Well, i've never been a fan of feminists, experientially. The whole stereotype, along with the various characters that fit the stereotype to a tee, averted my eyes from the movement for a while. And, while I'm still opposed to many things, and rest, happily, as a complimentarian (though I hate the label), my eyes have been opened as of late to a few things that are, i think, important words from my feminist sisters.
Celia Wolf-Devine. I love what she does in an essay called "Abortion and the Feminine Voice." Its so clever and well, logical. Since, in general, feminists favor an "ethic of care" that elevates relationships, interconnectedness, and, yes, our responsibility to care for others, adherents tend to take this to its "logical" conclusion: an unqualified right to an abortion. Celia, as a feminist, sees things a little differently (and thus was a part of the initial prying open of my eyes to anything that looked in the least bit like a woman in business slacks wrote it...all in jest, all in jest :).
"If masculine thought is naturally hierarchical and oriented towards power and control, then the interests of the fetus (who has no power) would naturally be suppressed in favor of the interests of the mother. But to the extent that feminist social thought is egalitarian, the question must be raised of why the mother's interests should prevail over the child...The woman is supposed to have the sole authority over the child, but what of her interconnectedness with the child and with others? Both she and the child already exist within a network of relationships...Quite simply, abortion is a failure to care for one living being who exists in a particularly intimate relationship to oneself...But clearly those who defend unrestricted access to abortion in terms of such things as the woman's right to privacy or her right to control her body are speaking in the language of an ethics of justice rather than an ethics of care."
I mean, rock it Celia. (nice name, by the way) It is interesting to see how the feminist movement has defined itself, and I wish to do more research on the matter. These things she points out seem blatantly inconsistent, and yet she is the minority amidst a growing population of people who wish to deny systems based on rights, while still claiming the rights they want. Contradictions? Yup.
Alright, another feminist rockstar--Catherine A MacKinnon. The topic she wishes to address? Porn. And address it she does in her essay "The Real Harm of Pornography." You could say that this piece is a bit more of what one might expect from a "typical feminist," but I also think that if i didn't defend something "typically feminist" in this blog post then I would really just be ripping on feminists by using their own kind against them, and thus, i defend...or allow her to defend for herself, which she certainly can do (and she doesn't need a man's help..gosh darnit...again, only joking.)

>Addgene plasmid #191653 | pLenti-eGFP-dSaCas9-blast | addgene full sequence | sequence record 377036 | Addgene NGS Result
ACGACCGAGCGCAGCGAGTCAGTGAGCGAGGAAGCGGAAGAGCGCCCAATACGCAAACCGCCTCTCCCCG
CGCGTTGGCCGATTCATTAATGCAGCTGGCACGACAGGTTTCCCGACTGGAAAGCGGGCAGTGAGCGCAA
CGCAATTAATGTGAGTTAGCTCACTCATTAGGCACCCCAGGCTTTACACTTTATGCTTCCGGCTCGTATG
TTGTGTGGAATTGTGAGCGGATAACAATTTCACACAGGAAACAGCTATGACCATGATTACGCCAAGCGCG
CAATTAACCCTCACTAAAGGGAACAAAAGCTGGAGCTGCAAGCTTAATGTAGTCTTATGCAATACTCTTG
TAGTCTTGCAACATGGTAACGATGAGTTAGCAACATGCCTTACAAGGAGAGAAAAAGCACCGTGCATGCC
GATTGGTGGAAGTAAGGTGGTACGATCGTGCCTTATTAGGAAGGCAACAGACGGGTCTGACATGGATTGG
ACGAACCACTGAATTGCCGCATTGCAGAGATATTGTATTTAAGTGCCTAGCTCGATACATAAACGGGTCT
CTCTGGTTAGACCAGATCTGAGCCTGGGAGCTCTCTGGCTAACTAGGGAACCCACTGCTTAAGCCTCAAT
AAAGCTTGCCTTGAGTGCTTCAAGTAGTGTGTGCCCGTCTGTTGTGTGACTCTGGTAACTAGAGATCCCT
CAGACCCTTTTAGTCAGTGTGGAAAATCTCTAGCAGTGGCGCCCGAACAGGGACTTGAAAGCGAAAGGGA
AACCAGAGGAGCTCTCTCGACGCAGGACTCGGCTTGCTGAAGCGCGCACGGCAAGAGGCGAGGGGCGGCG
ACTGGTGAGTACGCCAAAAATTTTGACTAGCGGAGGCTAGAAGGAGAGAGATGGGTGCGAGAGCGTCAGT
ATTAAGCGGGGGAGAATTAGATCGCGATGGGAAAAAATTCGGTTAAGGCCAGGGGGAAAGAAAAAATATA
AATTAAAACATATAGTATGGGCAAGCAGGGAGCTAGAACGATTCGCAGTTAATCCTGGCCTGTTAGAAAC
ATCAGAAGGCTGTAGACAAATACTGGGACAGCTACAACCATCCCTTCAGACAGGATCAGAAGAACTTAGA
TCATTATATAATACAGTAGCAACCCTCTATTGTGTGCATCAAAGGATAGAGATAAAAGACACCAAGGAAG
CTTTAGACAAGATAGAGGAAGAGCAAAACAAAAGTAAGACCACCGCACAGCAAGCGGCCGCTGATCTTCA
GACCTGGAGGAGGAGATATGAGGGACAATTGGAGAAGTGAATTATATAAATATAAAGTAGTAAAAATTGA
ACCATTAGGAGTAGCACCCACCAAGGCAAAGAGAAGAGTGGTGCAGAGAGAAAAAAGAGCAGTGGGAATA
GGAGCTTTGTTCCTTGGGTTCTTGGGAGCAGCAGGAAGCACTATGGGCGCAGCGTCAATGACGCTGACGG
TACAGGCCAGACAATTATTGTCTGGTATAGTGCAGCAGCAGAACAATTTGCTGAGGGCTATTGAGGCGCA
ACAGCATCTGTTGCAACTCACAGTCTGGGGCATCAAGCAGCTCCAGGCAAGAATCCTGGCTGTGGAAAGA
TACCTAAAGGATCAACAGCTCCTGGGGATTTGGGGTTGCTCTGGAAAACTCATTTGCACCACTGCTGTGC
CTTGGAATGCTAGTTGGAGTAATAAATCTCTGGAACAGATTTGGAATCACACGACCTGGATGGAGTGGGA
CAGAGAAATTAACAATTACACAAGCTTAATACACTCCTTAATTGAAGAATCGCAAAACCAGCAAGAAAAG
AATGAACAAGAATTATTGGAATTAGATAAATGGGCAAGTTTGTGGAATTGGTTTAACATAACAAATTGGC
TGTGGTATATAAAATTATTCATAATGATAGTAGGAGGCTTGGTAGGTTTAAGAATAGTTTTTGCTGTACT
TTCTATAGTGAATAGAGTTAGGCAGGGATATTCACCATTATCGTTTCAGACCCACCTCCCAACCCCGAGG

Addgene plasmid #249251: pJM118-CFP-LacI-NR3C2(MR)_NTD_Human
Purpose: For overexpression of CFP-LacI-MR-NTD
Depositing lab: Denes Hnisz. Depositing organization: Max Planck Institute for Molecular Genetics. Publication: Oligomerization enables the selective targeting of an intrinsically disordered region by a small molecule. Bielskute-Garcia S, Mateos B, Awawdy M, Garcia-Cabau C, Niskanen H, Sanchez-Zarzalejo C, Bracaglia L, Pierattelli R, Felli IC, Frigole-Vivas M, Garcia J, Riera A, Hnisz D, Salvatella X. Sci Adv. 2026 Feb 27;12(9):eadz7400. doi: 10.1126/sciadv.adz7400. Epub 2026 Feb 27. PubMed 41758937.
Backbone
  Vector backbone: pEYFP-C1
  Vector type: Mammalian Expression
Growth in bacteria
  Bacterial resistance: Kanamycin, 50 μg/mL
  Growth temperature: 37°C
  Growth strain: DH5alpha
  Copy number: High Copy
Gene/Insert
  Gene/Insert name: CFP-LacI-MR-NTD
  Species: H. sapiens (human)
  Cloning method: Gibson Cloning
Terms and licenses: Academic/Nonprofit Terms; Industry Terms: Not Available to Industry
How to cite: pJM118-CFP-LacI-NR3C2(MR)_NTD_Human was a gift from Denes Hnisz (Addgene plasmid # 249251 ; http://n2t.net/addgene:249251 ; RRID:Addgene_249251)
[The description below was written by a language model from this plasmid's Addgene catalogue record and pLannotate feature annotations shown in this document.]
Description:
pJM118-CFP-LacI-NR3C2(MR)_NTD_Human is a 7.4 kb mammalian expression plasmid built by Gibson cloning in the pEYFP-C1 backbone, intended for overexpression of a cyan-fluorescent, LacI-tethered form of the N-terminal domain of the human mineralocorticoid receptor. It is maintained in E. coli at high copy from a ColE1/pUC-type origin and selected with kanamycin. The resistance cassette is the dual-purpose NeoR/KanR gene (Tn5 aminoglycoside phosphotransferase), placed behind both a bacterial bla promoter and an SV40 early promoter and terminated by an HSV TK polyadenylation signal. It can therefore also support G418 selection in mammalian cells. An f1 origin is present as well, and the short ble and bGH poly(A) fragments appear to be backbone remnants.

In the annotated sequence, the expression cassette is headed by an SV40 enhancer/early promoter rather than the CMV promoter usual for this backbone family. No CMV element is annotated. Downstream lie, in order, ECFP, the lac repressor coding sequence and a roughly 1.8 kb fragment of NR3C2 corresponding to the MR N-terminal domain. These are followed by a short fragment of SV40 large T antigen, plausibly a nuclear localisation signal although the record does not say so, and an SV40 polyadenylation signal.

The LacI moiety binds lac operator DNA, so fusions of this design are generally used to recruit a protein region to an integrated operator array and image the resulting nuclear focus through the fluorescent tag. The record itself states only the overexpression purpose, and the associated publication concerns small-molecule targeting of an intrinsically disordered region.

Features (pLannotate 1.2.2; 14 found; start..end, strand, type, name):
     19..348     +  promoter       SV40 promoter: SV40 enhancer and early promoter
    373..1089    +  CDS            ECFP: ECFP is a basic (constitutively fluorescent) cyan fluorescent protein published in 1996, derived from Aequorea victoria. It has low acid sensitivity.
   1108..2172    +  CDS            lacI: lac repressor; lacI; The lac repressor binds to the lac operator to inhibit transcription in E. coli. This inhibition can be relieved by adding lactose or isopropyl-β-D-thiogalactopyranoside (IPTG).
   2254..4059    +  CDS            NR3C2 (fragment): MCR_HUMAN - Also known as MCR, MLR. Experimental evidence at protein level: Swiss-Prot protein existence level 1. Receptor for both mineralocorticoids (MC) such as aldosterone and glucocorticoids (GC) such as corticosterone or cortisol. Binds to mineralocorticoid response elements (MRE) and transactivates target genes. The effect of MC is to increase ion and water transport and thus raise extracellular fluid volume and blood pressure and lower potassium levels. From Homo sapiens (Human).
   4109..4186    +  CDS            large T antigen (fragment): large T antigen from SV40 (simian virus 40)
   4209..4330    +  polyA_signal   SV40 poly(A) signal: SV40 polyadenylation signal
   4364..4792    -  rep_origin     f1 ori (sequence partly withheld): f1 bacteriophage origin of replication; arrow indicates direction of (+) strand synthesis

"The fact that pornography, in a feminist view, furthers the idea of the sexual inferiority of women, a political idea, does not make pornography a political idea. That one can express the idea a practice expresses does not make that practice an idea. Pornography is not an idea any more than segregation or lynching are ideas, although both institutionalize the idea of one group to another...Pornography is the essence of a sexist social order, its quintessential social act..."
"The law of the First Amendment comprehends that freedom of expression, in the abstract, is a system but fails to comprehend that sexism (and racism), in the concrete, are also systems. As a result, it cannot grasp that the speech of some silences the speech of others in a way that is not simply a matter of competition for airtime. That pornography chills women's expression is difficult to demonstrate empirically because silence is not eloquent (if i may interject...WHAT A BRILLIANT SENTENCE)."
"Social systems are not isolated systems...If pornography is systemic, it may not be isolable from the system in which it exists. This does not mean that no harm exists. It does mean that because the harm is so pervasive, it cannot be sufficiently isolated to be perceived as existing according to this model of causality...The dominant view is that pornography must cause harm just as car accidents cause harm, or its effects are not cognizable as harm. The trouble with this individuated, atomistic, linear conception of injury is that the way pornography targets and defines women for abuse and discrimination does not work like this. It does hurt individuals, just not as individuals in a one-at-a-time sense, but as members of the group women..To reassert atomistic linear causality...is to refuse to respond to the true nature of this specific kind of harm."
I think that perhaps I why I liked these essays so much is that it is my own tendency to seek out faults in systems, or general systemic response (call me a critic), and both of these women do an excellent job of critiquing the illogical conclusions that have, repeatedly, been drawn within different frameworks--be they feminist, or democratic. Thanks guys, i mean, ladies (please pardon my use of a word that is, quite obviously, a result of a masculine system).